Monday, May 06, 2013
Yet, just preparing the basic materials for such a dwelling is a skilled and subtle task. The other week I had the opportunity to watch and assist with the making of adobe bricks. I was visiting an elderly couple who live in their little plot of land about 30 minutes walk from Cabanaconde.When I arrived I found them in the chacra above their house, with three other men who were helping make the adobes. There were already about 300 bricks laid out in rows. They needed to make a total of 900 to build a basic greenhouse where they would grow vegetables and herbs.
The first step in making adobes is to make the mud. This might sound simple, but apparently the mixture is quite hard to get right. Too much water and the adobe becomes brittle when dry, with cracks forming in the bricks. Too little, and it is "dead", not sticky enough to mould into bricks. To the mud mixture is added ichu, Andean straw grass, which will help hold together the bricks. The mixture needs to be turned over twice and then left to "mature" for one to two days.
The process I saw to make the bricks involved the following. First, an area of mixed mud had to be loosened a little with a pick. This was then shovelled into a wheelbarrow,which was wheeled over to the row of existing adobes. The mud was dolloped into a double-sided mould, where one of the workers compressed, smoothed, and added more mud until the mould was packed full. After the worker ensured that there was a little space on each side of the divider in the middle of the mould, this was pulled away to reveal two fresh adobe bricks. The bricks would then dry and harden in the sun over a number of days.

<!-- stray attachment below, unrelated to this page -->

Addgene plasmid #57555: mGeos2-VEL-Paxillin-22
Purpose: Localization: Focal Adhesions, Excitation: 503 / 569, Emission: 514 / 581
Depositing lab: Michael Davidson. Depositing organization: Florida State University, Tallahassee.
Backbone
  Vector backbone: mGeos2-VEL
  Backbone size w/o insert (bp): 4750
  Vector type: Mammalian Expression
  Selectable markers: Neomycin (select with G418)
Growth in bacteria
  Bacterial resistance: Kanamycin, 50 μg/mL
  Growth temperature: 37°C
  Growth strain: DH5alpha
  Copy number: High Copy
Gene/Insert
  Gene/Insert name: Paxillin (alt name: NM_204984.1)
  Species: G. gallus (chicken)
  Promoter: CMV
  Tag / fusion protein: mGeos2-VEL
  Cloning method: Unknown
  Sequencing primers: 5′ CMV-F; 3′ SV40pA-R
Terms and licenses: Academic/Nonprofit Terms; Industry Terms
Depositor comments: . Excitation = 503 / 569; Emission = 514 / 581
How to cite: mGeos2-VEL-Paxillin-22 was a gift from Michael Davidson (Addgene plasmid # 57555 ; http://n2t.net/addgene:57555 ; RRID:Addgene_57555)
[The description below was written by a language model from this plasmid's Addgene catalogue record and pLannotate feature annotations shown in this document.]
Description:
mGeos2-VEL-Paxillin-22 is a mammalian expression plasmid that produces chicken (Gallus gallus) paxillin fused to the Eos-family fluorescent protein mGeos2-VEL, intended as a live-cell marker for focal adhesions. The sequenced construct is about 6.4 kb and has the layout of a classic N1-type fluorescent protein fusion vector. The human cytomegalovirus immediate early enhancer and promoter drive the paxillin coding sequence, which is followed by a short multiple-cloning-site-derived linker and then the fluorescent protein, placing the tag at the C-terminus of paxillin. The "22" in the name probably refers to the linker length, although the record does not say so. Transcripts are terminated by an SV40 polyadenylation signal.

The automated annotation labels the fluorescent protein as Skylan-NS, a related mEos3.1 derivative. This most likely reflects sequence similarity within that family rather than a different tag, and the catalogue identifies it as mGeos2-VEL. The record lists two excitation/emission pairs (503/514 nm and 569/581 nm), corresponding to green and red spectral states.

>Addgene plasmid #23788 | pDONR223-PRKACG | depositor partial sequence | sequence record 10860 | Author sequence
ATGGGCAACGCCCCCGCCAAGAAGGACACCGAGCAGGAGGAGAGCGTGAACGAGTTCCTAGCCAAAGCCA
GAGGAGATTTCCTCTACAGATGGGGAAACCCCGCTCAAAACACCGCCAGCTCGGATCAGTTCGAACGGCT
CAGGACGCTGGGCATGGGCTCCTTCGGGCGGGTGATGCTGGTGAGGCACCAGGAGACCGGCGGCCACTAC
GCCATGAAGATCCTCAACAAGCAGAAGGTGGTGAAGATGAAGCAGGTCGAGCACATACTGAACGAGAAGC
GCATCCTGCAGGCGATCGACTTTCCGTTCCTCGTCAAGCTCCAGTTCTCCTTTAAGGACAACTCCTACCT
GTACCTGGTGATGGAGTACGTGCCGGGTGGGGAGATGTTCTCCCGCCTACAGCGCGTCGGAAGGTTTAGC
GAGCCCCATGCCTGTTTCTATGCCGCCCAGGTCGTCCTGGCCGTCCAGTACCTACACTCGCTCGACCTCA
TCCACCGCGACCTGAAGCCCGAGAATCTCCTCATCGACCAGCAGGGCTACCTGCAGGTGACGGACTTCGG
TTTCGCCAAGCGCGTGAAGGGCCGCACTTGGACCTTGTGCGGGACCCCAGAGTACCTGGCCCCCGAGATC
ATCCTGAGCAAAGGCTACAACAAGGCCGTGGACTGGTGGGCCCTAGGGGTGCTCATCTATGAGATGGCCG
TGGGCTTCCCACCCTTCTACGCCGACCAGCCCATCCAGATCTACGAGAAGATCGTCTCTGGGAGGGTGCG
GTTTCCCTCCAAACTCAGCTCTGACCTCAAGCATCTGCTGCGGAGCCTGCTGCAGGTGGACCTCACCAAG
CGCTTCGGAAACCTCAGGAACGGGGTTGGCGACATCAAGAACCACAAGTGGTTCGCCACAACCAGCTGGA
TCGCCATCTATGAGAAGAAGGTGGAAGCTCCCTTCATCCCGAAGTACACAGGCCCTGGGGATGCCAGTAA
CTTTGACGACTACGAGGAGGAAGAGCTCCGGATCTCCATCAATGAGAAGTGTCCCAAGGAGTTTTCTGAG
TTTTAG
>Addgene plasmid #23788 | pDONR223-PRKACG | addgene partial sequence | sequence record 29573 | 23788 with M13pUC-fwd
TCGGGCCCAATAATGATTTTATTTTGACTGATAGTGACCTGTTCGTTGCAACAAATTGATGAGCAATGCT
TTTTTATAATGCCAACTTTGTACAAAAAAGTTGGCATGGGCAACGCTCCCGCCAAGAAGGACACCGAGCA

What I've always found interesting and ironic is that the poorest and most humble people are often masters of a range of arts and crafts. Just for example, saddling and securing a load to a donkey or mule, ploughing and sowing, expanding and maintaining agricultural terraces, are all practices that have many subtleties, often require precision combined with considerable strength, and are best learnt from an early age. The average farmer or agricultural labourer will be master of most or all of these tasks, and will often have a greater range of skills - you could even say greater total skills - than many people with specialized roles in the modern economy. This is why I think it's misleading to talk about them as having "unskilled" or "unqualified" occupations.
The difference that leads to "higher productivity" in the modern economy, is the system or machine, that pulls together the disparate tasks of individuals. In an economy based on small-scale household production, there's not much point in having specialists, say, someone who just builds and repairs agricultural terraces - there wouldn't be enough work. To make this worthwhile you need some kind of organization to scale things up - I imagine that the Incan Empire, for example, did have workers highly specialised in shaping and fitting stonework.
The other difference is the use of technology. I don't think it's correct to say that the traditional peasant economy uses little technology, because all of the practices I've described above are technologies, in the sense of being practical applications of human knowledge. Rather, the difference is in the kind of technologies used. "Modern" production practices tend to make more use of systematic measurements and explicitly-defined techniques, instead of or complementary to personal skill and judgement. There's a lot of potential for such"scientific" approaches to strengthen and improve traditional practices, as long as this is done with understanding and respect for the existing strengths of those practices. Again, I'm pretty sure the Incas and their predecessors did take these approaches.
The other thing which makes modern technologies so much more productive than their traditional counterparts is the intensity which which they, directly or indirectly, make use of the energy provided by fossil fuels.